Hotel at a Glance: Hampton Inn & Suites Alexandria Old Town Area South
In 1669, British tobacco merchant Robert Howson traded his 6,000-acre plot of land—where the village of Alexandria currently sits—to wealthy merchant John Alexander for 6,000 pounds of tobacco and cask. The Hampton Inn & Suites Alexandria Old Town Area South sits on one such acre, surrounded by colonial history. While here, you can take a guided tour along cobblestone streets, shop in quaint boutiques, or grab a bite to eat at Old Town Alexandria, just 2 miles away.
- Complimentary 24-hour shuttle to Old Town Alexandria and Ronald Reagan Washington National Airport
- Free hot breakfast served each morning
- Notable praise: The hotel earned a TripAdvisor Certificate of Excellence award in 2013.
- In-room amenities: refrigerator, microwave, coffeemaker, and flatscreen TV
- Distance from DC: 8 miles
Alexandria, Virginia: Stomping Grounds for Historic Icons near Washington, DC
Situated about 8 miles south of Washington, DC, on the banks of the Potomac River, Alexandria was once the home of some of America’s most legendary figures. In Old Town Alexandria, the city’s official historic district, George Washington surveyed his troops from the door of Gadsby’s Tavern. Years later, a young Robert E. Lee attended Christ Church, a Georgian-style church built in 1773 that still hosts services today. Today, guided walking tours pass by both of these landmarks, as well as a dozen other historic sites and museums. These tours head down brick sidewalks lined with more than 2,000 buildings that date back to the 18th and 19th centuries. And the city seamlessly merges the past with the present—it’s the kind of town with horse-drawn carriages and cobblestone streets.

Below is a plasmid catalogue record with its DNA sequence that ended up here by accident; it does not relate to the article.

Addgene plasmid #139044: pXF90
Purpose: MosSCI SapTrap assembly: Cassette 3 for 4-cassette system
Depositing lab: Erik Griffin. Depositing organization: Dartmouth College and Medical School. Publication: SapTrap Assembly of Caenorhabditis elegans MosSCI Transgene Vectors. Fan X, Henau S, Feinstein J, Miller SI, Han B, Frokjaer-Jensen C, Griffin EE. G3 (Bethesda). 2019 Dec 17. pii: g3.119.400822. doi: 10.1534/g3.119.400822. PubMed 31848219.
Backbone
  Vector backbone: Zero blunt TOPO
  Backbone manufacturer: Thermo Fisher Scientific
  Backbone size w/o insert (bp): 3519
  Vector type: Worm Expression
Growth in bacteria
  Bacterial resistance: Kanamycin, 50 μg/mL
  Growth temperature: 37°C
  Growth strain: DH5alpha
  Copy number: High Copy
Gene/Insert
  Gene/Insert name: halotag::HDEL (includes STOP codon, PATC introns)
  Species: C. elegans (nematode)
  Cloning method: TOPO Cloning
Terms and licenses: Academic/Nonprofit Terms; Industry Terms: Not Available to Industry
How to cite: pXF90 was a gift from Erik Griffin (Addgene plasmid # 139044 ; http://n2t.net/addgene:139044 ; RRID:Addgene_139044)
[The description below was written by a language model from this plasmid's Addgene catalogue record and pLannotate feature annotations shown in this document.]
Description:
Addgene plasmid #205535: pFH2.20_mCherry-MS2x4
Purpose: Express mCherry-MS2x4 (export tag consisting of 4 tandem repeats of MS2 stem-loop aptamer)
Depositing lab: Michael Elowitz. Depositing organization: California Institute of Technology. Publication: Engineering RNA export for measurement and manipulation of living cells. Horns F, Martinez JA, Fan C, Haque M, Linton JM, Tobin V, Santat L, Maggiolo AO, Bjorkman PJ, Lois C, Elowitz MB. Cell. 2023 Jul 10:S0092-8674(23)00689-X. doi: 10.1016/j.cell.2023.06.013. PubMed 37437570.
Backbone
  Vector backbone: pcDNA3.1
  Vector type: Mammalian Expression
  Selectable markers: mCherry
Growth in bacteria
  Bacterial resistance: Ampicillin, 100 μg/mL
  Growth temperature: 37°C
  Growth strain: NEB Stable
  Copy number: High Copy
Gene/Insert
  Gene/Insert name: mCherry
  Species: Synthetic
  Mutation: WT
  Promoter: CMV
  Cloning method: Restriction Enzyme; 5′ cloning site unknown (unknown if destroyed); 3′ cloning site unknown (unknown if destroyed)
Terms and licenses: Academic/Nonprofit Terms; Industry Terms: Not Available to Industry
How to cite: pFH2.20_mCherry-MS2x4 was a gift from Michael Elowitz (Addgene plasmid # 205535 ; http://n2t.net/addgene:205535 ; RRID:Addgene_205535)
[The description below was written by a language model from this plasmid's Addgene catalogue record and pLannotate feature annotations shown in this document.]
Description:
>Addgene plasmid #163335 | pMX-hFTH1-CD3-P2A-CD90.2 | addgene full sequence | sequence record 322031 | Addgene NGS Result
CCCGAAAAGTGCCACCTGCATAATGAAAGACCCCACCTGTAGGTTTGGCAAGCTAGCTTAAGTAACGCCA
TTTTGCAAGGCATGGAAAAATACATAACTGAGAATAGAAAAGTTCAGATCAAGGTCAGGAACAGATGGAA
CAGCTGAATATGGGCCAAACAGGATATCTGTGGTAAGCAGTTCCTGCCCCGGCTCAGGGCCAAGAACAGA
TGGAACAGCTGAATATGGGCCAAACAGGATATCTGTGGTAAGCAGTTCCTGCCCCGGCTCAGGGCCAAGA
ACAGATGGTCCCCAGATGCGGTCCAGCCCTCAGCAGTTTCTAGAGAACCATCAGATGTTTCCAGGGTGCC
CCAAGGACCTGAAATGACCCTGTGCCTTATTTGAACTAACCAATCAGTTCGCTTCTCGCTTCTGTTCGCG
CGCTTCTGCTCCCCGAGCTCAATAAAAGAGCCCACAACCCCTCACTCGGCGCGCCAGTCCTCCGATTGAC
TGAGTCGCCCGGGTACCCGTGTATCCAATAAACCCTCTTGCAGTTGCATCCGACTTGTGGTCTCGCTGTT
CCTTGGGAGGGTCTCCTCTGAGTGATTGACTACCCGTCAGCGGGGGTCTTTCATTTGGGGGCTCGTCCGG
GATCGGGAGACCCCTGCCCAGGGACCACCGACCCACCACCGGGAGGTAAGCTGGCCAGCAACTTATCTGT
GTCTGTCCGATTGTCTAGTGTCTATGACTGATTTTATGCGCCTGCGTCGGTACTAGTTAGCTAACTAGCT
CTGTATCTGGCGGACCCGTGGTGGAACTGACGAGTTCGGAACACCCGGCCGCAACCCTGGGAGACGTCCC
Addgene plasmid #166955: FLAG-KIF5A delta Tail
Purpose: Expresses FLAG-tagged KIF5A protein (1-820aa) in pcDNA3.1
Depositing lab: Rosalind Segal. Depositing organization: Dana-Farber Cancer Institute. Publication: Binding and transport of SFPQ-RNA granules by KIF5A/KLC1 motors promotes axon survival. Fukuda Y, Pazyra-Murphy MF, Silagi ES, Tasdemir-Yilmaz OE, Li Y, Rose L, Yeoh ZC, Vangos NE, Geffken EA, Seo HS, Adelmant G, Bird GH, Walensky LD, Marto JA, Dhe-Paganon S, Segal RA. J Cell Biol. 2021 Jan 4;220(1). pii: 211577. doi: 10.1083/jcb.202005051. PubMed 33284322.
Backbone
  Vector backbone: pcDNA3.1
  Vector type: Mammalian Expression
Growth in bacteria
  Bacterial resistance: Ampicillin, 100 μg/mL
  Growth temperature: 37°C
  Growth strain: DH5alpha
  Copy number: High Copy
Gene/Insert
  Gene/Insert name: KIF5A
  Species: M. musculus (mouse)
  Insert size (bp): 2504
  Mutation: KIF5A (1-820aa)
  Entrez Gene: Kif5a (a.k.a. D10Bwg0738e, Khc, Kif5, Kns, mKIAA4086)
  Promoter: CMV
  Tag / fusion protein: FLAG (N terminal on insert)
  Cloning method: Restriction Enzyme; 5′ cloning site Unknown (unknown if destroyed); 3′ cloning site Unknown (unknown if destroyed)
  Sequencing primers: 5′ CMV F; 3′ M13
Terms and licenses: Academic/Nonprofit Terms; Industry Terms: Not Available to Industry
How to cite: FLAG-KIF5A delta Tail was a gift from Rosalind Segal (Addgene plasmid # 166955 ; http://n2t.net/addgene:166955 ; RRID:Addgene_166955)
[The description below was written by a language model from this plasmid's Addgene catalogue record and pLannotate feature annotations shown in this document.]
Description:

To see even more of the city, hop on the Free King Street Trolley. The trolley runs every 15 minutes, stopping at 20 cultural and historic attractions. Along the way, you can stop at the salmon-colored Athenaeum, a 19th-century building that’s currently an art museum, or learn about old herbal remedies at the Stabler-Leadbeater Apothecary Museum, a medical-remedies store from 1796. Hop off at the Potomac River waterfront, where you can walk along the hiking and biking trails that line the river.
From Arlington, you can easily get to many of Washington, DC’s best attractions via the King Street Blue Line Metro station, which stops at Arlington National Cemetery, the Smithsonian museums along the National Mall, and the Washington Monument. The mall stretches 2.5 miles east from the Lincoln Memorial to the Capitol Building on the other end. Across the Tidal Basin, stop in to see the Franklin Delano Roosevelt Memorial, which features a series of waterfalls, sculptures, and inspiring quotes from the 32nd president. To avoid crowds, tour the monuments after dusk, when they’re lit up.